Copper exchange traded notes pulled back from their highest level since May after Chinese industrial companies revealed profits expanded at their fastest pace in eight months, lifting the outlook for metals demand.

The United States Copper Index Fund (NYSEARCA: CPER) slipped 0.6% and iPath Series B Bloomberg Copper Subindex Total Return ETN (NYSEArca: JJC) was 1.2% lower on Friday. However, CPER jumped 10.5% and JJC advanced 11.0% over the past three months.

“(There’s) broader optimism on copper building over the last few months,” a senior trader told Reuters, adding the Chinese data added to the market’s buoyancy. “A simmering down in trade tensions should be good for the world economy but a full and final settlement doesn’t look imminent.”

Upbeat economic data from China helped bolster the outlook for metals demand as the emerging Asian economy makes up about half of global consumption. According to China’s National Bureau of Statistics on Friday, combined profits at industrial enterprises rose 5.4% in November year-over-year, compared to the year-on-year pullback of 9.9% back in October, the South China Morning Post reports.

Surging Industrial Enterprises

Profits at private industrial enterprises also surged 14.7%, revealing a good boost for the industrial segment as the government provides more support to the economy.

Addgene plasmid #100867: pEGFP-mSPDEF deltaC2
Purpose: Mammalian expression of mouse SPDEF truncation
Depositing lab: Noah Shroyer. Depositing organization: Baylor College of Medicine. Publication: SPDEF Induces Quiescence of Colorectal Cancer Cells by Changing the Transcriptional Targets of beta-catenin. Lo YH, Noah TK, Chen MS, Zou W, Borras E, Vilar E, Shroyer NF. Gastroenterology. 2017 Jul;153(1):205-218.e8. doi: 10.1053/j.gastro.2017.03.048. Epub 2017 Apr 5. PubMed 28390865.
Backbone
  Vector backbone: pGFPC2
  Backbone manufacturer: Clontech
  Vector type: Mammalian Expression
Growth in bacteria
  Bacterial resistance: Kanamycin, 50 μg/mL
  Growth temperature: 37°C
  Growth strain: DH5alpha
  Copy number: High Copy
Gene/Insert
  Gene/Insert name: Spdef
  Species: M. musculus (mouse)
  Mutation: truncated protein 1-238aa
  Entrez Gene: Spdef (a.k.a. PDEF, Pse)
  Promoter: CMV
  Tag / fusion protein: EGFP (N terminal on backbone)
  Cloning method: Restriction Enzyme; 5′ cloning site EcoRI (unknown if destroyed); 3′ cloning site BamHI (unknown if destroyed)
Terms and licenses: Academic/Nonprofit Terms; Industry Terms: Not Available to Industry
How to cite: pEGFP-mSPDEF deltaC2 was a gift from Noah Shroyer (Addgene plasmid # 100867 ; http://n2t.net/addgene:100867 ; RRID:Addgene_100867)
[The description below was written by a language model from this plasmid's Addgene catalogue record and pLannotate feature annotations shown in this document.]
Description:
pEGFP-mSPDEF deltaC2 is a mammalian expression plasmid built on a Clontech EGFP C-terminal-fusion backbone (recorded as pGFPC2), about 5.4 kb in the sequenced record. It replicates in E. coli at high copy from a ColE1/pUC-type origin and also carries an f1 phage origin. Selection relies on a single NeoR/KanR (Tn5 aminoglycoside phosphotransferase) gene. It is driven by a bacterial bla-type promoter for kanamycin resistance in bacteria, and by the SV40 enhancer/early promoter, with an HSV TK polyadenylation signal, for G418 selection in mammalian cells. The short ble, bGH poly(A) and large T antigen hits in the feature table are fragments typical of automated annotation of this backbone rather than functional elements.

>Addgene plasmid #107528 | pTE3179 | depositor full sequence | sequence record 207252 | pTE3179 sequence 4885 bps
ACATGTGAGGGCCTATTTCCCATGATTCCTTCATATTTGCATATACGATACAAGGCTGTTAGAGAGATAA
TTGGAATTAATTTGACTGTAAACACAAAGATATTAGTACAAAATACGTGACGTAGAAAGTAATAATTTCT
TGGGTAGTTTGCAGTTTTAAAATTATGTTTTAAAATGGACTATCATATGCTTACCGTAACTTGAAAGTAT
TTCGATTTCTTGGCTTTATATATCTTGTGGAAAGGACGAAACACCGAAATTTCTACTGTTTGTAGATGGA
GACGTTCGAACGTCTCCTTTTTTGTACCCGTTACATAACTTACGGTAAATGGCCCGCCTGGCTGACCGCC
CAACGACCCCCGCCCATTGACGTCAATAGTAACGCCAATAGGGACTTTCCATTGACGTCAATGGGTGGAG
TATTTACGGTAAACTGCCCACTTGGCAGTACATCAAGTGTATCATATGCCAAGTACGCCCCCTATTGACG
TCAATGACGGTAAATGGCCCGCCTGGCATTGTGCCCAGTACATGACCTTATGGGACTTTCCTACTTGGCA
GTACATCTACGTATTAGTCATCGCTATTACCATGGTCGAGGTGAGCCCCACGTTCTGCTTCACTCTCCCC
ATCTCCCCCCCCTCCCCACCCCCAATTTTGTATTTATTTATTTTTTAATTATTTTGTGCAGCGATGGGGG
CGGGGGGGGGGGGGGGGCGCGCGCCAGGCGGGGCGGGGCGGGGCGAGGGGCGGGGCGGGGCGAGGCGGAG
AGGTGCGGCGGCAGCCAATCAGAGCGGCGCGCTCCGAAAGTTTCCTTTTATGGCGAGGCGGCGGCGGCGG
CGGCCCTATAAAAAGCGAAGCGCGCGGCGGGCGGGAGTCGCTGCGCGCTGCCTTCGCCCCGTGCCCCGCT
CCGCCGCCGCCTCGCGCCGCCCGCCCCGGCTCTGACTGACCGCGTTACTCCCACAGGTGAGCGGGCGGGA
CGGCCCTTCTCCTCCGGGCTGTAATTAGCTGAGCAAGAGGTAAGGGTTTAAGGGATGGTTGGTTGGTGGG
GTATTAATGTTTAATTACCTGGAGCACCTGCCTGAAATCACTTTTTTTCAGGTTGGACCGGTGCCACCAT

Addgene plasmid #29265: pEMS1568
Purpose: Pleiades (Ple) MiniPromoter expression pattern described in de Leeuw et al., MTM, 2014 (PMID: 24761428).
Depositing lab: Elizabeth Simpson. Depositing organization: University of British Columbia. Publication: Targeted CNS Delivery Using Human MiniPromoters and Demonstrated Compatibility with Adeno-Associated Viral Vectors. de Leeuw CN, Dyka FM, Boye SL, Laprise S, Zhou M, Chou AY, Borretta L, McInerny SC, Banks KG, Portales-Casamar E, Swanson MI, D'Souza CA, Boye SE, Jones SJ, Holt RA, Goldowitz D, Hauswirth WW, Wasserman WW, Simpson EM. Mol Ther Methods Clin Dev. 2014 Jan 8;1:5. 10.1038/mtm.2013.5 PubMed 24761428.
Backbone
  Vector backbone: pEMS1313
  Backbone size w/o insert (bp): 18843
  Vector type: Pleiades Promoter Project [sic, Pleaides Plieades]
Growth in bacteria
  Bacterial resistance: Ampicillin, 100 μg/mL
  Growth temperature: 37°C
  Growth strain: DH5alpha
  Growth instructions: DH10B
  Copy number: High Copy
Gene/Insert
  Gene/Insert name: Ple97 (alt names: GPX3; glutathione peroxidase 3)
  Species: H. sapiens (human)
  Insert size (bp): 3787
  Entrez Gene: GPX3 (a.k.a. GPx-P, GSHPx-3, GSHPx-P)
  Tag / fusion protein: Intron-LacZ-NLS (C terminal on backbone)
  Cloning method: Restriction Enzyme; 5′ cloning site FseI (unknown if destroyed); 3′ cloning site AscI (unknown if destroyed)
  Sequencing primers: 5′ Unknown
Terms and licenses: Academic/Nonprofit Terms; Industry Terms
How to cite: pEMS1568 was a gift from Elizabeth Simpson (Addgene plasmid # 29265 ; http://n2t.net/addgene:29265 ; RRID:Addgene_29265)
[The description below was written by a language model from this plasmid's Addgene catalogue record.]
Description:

“Production of raw materials and equipment has accelerated in the fourth quarter after Beijing sent a clear message about stabilizing growth, which led to a noticeable increase in industrial value output,” Li Chao, chief economist at Huatai Securities, wrote in a note that industrial profitability would be stable in 2020. “There’s no need to be pessimistic about profitability in 2020.”

Additionally, many believe that the initial trade deal between the United States and China will diminish uncertainty going forward.

“If the phase one deal is inked, private investors will be more confident and investment will bottom out. Next year will be no worse than this year, and GDP growth could be around 6 percent or a little bit higher,” Liu Shangxi, head of the Chinese Academy of Fiscal Sciences, a think-tank under the Ministry of Finance, said at a seminar in Beijing.